Protesters use a mobile station of a telecommunication company to charge their cellphones near a van covered with anti-government signs at the Taksim square in Istanbul Saturday, June 8, 2013. Prime Minister Erdogan prepared to convene his party leadership Saturday as anti-government protests enter their ninth day, with thousands of people still occupying Istanbul's central Taksim Square. (AP Photo/Thanassis Stavrakis)
ISTANBUL (AP) — Turkey's prime minister convened his party leadership on Saturday to discuss anti-government protests that have entered their ninth day, as an opposition party leader urged the government to call early elections and renew its mandate.
With thousands of people still occupying Istanbul's central Taksim Square, Recep Tayyip Erdogan, met with top officials from his Justice and Development Party in Istanbul. He has said the protest must end immediately.
Devlet Bahceli, head of Turkey's nationalist party, called for snap elections for Erdogan to reaffirm his mandate.
"The prime minister's stance and the tumult have deepened the crisis," Bahceli told reporters. "The prime minister's time is up, we believe he has to renew his mandate."
The protests began as a sit-in at a park in Taksim Square to prevent a redevelopment project that would replace the park with replica Ottoman barracks and a shopping mall. The mall idea seems to have fallen by the wayside, with Erdogan recently saying an opera house, theater and possibly a museum would be built instead.
But violent intervention by police to eject the protesters on May 31 outraged many, and the protests spread to dozens of cities across Turkey.
Over the past nine days of demonstrations and frequent violent confrontations with police, three people have been killed — two protesters and a policeman — and thousands have been injured.
The protests have attracted a broad array of people angered by what they say are Erdogan's increasingly authoritarian ways and his intervention in private lives. They point to attempts to curtail the selling and promotion of alcohol, his comments on how women should dress and statements that each woman should have at least three children.
A devout Muslim who says he is committed to upholding Turkey's secular tradition, Erdogan vehemently rejects charges of autocracy and points out that he enjoyed 50 percent support in the last elections in 2011.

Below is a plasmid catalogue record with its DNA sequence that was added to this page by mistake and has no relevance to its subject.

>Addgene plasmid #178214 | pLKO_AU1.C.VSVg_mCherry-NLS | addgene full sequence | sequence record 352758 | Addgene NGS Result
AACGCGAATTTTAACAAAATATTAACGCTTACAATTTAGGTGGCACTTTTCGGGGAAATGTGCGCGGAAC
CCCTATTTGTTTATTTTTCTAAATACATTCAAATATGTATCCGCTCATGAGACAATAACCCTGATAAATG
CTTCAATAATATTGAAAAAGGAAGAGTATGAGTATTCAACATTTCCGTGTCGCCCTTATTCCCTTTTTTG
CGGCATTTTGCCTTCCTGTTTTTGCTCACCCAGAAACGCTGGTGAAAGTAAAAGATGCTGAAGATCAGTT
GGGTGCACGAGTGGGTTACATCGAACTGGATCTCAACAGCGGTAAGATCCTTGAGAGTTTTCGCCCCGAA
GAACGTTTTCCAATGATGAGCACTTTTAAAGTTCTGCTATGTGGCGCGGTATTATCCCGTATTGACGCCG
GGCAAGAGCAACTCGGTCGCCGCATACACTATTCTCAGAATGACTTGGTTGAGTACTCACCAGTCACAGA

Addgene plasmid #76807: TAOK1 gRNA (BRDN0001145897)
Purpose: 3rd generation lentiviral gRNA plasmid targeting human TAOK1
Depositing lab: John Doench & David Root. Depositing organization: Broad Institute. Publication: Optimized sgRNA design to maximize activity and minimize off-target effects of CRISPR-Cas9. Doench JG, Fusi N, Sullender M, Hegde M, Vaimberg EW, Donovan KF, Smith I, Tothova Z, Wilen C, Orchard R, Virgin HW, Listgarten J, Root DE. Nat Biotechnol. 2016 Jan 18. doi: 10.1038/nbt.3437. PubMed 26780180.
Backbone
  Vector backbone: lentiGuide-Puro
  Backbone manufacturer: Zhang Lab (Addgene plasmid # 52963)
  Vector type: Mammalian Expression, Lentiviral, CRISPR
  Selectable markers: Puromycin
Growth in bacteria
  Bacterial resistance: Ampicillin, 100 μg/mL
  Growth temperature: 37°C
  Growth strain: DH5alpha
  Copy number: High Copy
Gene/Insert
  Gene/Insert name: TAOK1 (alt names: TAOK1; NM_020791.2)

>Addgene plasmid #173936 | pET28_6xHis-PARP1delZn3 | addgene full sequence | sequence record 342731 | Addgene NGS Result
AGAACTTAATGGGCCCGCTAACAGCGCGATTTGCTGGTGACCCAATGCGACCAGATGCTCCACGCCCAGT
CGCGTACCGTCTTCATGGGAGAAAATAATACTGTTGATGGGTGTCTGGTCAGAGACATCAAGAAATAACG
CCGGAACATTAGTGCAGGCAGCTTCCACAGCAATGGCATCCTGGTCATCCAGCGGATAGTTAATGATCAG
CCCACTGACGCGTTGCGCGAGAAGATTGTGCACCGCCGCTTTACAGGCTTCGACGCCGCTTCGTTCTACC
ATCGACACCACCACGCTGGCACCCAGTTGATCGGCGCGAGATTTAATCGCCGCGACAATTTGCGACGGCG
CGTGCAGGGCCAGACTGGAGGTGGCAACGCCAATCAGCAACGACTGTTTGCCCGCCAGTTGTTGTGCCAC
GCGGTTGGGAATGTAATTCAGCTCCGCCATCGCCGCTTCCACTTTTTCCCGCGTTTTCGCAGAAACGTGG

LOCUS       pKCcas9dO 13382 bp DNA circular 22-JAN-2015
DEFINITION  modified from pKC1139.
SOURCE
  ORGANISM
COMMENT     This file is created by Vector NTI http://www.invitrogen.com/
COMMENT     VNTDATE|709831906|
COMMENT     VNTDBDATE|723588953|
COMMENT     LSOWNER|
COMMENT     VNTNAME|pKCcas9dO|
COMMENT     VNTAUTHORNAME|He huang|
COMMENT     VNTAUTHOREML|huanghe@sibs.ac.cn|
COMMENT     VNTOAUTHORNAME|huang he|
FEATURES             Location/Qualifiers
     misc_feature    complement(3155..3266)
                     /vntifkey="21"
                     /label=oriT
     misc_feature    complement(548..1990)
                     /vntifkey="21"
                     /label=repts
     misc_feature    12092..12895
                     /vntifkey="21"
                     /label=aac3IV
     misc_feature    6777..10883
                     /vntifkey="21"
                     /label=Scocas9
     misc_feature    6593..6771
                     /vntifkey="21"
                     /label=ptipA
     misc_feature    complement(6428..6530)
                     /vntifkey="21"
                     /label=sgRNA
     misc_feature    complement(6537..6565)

Over the past week, protesters — mainly young, secular and middle-class, but also including some religious Muslims who were formerly Erdogan supporters — have set up camp in Taksim Square and its Gezi Park. They have vowed to remain there until the development project for the area is canceled — something Erdogan has shown no signs of being willing to do.
On Saturday, Istanbul's mayor confirmed that the government would go ahead with plans to reconstruct the Ottoman barracks in Taksim but had abandoned plans to build a shopping mall, luxury hotel or residences. He said all projects would be progress in consultation with civil society groups.
In Ankara, police removed about a dozen tents erected by protesters at a park in the capital, Ankara. No trouble was reported. Police in the city set up barricades as thousands of people began a march toward a central square.
While Taksim Square has been generally quiet for the past few days, clashes have broken out in other parts of the city. Riot police used water cannon and tear gas against protesters who set up street barricades in the Sultangazi neighborhood on the outskirts of Istanbul overnight.
Witnesses said at least one person was injured, hit in the face by a tear gas canister. Early Saturday, bloodstains could be seen on the ground amid debris from burned garbage bins and damaged shops.
Suzan Fraser contributed from Ankara, Turkey.